Monday, December 17, 2007

The Evils of Free Trade (Or: Why I Have No Internet Access)

So, I really have no interest in writing a manifesto on the pros and cons of free trade. This isn’t that kind of blog. And God knows, I’m certainly no expert, and I know it’s a complicated issue. But this is more of a personal anecdote. It’s 9:00 p.m. and the boys are in bed. I’m at my brother’s house. P just arrived, on no sleep for the last 24 hours, so he’s in bed. My brother has been working early morning shifts, so he’s in bed. My SIL is at the beach on a work retreat for a couple of nights. My mom’s reading the paper. So it’s just me and my computer--no Internet--in a very quiet house. It’s lovely, actually, and though I’d normally probably be online, I’m just sitting here writing this, which I will post later, and drinking my rum and Coke. I have no translations to do, so I’ll read for a little while and go to bed early.

In Costa Rica, there is one large state-owned company (read: monopoly) that provides all telephone, cell phone and DSL service. You need it, they’re it. They’re also the power company. Since my brother lives in a remote enough area that he can’t get cable, DSL is his only choice for Internet service, which means going through them. No choice. He’s called and been told he’s not close enough to one of their sites. He’s pointed out that his next-door neighbors have DSL. They’ve told him they’ll look into it. Repeat those last three sentences on an endless loop for a couple of years.

So if you Google CAFTA, you’ll get much better information than I could give you. My simplified version is, Costa Rica was the last holdout in the region, and a couple of months ago the country held a referendum on free trade. This was an incredibly contentious issue and it was all people could talk about for a long time. You were either really, really for it, or really, really against it. According to my family, it was the kind of thing you couldn’t bring up at dinner with your friends if they held the opposite view and you wanted to remain friends. Opening up the telecommunications market is a big part of the deal, and although the phone/power company is a dinosaur and hideously inefficient, they’ve managed to convince a good segment of the population that the company is our “national heritage.” Don’t let the foreigners in, or sell off the country. Patrimonio nacional. I first learned that phrase in that context, which kind of cracks me up. Anyway, the referendum passed, by a very narrow margin. Both my brother and SIL voted for it.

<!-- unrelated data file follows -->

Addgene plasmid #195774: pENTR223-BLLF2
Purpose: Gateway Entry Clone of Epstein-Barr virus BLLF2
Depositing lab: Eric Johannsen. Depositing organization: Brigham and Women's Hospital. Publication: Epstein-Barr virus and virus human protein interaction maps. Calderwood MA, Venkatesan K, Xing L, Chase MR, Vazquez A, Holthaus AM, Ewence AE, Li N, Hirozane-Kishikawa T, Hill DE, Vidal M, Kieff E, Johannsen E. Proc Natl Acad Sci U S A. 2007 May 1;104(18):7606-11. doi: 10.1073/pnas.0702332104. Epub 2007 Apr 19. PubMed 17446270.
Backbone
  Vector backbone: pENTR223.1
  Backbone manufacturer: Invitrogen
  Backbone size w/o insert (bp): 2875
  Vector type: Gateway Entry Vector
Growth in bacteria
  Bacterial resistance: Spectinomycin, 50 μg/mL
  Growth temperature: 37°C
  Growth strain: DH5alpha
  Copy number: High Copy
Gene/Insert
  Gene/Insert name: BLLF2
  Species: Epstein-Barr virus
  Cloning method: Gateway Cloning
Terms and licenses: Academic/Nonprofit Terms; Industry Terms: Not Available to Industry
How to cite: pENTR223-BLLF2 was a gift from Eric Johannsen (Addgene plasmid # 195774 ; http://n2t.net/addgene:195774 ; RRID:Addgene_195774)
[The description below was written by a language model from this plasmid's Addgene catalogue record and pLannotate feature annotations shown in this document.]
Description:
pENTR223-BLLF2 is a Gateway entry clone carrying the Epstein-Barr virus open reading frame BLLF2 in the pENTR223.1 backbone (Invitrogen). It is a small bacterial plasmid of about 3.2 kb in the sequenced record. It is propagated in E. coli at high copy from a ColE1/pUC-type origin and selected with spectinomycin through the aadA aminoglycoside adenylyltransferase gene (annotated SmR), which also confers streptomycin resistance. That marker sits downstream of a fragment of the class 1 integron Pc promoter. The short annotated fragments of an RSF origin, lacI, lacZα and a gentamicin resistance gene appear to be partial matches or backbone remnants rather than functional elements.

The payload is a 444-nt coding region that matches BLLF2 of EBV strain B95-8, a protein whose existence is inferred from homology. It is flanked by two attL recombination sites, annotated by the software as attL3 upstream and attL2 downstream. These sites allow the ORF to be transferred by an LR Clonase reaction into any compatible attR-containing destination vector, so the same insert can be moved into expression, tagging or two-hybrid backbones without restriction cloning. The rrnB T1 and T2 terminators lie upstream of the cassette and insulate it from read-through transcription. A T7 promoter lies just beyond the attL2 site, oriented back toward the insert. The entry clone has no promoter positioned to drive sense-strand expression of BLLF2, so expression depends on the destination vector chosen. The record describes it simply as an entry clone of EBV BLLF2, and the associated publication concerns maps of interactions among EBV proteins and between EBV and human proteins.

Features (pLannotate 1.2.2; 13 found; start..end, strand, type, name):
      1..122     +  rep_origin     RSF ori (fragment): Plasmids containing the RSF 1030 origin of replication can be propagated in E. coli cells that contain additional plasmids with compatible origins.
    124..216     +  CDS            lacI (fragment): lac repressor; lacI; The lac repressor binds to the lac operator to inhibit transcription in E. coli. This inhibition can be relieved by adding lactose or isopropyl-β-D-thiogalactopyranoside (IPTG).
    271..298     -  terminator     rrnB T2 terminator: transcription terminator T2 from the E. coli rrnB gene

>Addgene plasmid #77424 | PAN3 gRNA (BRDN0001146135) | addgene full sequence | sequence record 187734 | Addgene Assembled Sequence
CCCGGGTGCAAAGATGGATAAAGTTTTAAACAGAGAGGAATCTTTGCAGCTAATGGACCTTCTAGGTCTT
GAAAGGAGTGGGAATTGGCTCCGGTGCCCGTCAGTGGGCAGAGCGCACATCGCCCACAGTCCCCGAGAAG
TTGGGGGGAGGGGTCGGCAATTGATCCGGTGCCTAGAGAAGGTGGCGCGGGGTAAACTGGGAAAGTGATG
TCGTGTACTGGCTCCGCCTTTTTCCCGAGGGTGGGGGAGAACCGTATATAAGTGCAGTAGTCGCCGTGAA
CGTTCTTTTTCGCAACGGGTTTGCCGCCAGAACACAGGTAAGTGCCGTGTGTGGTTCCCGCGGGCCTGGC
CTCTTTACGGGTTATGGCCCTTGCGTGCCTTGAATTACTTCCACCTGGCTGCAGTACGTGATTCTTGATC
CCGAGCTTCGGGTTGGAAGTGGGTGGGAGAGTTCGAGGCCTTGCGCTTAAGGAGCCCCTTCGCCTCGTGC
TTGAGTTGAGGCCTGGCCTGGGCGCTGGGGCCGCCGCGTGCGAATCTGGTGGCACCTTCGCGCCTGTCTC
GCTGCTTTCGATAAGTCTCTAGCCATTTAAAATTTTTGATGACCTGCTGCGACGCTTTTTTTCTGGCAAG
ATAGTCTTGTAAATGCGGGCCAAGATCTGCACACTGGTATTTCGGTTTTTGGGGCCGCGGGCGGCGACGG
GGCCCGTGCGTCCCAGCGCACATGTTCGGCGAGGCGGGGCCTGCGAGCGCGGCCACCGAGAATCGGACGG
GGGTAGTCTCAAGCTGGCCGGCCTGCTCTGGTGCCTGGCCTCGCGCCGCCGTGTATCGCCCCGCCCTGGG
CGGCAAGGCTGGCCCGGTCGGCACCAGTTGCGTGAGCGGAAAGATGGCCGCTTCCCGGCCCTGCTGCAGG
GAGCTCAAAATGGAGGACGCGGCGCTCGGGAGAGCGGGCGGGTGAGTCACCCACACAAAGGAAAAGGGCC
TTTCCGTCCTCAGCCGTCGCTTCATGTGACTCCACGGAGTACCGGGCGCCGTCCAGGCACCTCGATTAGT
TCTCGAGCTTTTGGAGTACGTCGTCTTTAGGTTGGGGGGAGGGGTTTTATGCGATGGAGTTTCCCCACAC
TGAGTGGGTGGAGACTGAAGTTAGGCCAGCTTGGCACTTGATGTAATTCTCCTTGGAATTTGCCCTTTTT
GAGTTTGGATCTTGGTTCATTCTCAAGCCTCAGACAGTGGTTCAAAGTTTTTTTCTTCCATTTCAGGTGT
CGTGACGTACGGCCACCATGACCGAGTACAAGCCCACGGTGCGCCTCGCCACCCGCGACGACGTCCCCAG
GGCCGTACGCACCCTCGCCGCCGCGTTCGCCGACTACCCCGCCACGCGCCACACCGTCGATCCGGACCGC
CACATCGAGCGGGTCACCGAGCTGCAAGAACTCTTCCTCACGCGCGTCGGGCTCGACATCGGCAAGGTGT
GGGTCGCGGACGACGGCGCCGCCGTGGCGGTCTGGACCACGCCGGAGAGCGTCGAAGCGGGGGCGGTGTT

My SIL works at a local hospital, and after the referendum, one of her patients—who also has an important position in the phone/power company—brought it up with her. He couldn’t believe she had voted for it and started joking with her. “How could you vote for that? I can’t believe you would do that. Bad for the country.” After a little while, she’d had enough and told him, “Do you really, really know why I voted for it? Because I’m not sure that you do.” So she told him about the years of calling and calling and trying to get DSL, and apparently, he was contrite and kind of mortified. He told her to bring in the paperwork and give it to him. She said, no, really, you don’t have to do that. He insisted that he would personally take care of things and promised her they would have DSL the following week. Finally, she agreed and took him all the paperwork.

I laughed when I heard that story. But that was a couple of months ago, and obviously, my brother and SIL still don’t have DSL. So last night I asked my SIL to tell me the rest of the story.

Nothing ever came of it, she said. She heard him complaining in the hall one day recently about how all people ever do is ask him for favors. She snarked back something about how maybe people shouldn’t make promises they don’t intend to keep. Now he avoids her like the plague.

Next up: No, Really, You’re Next On the Waiting List
(Or: Trying to Get a Cell Phone—A Two-Year Adventure. My mother’s story. But hey, she has DSL, so maybe she should just shut up already.)

ETA: Obviously, I'm now online. And I do have to admit that those four days without access to the Internet or my cell phone were pure bliss. I took a quick break and ran to an Internet cafe for a quick look at my e-mail, and it was back to reality, which I didn't really want.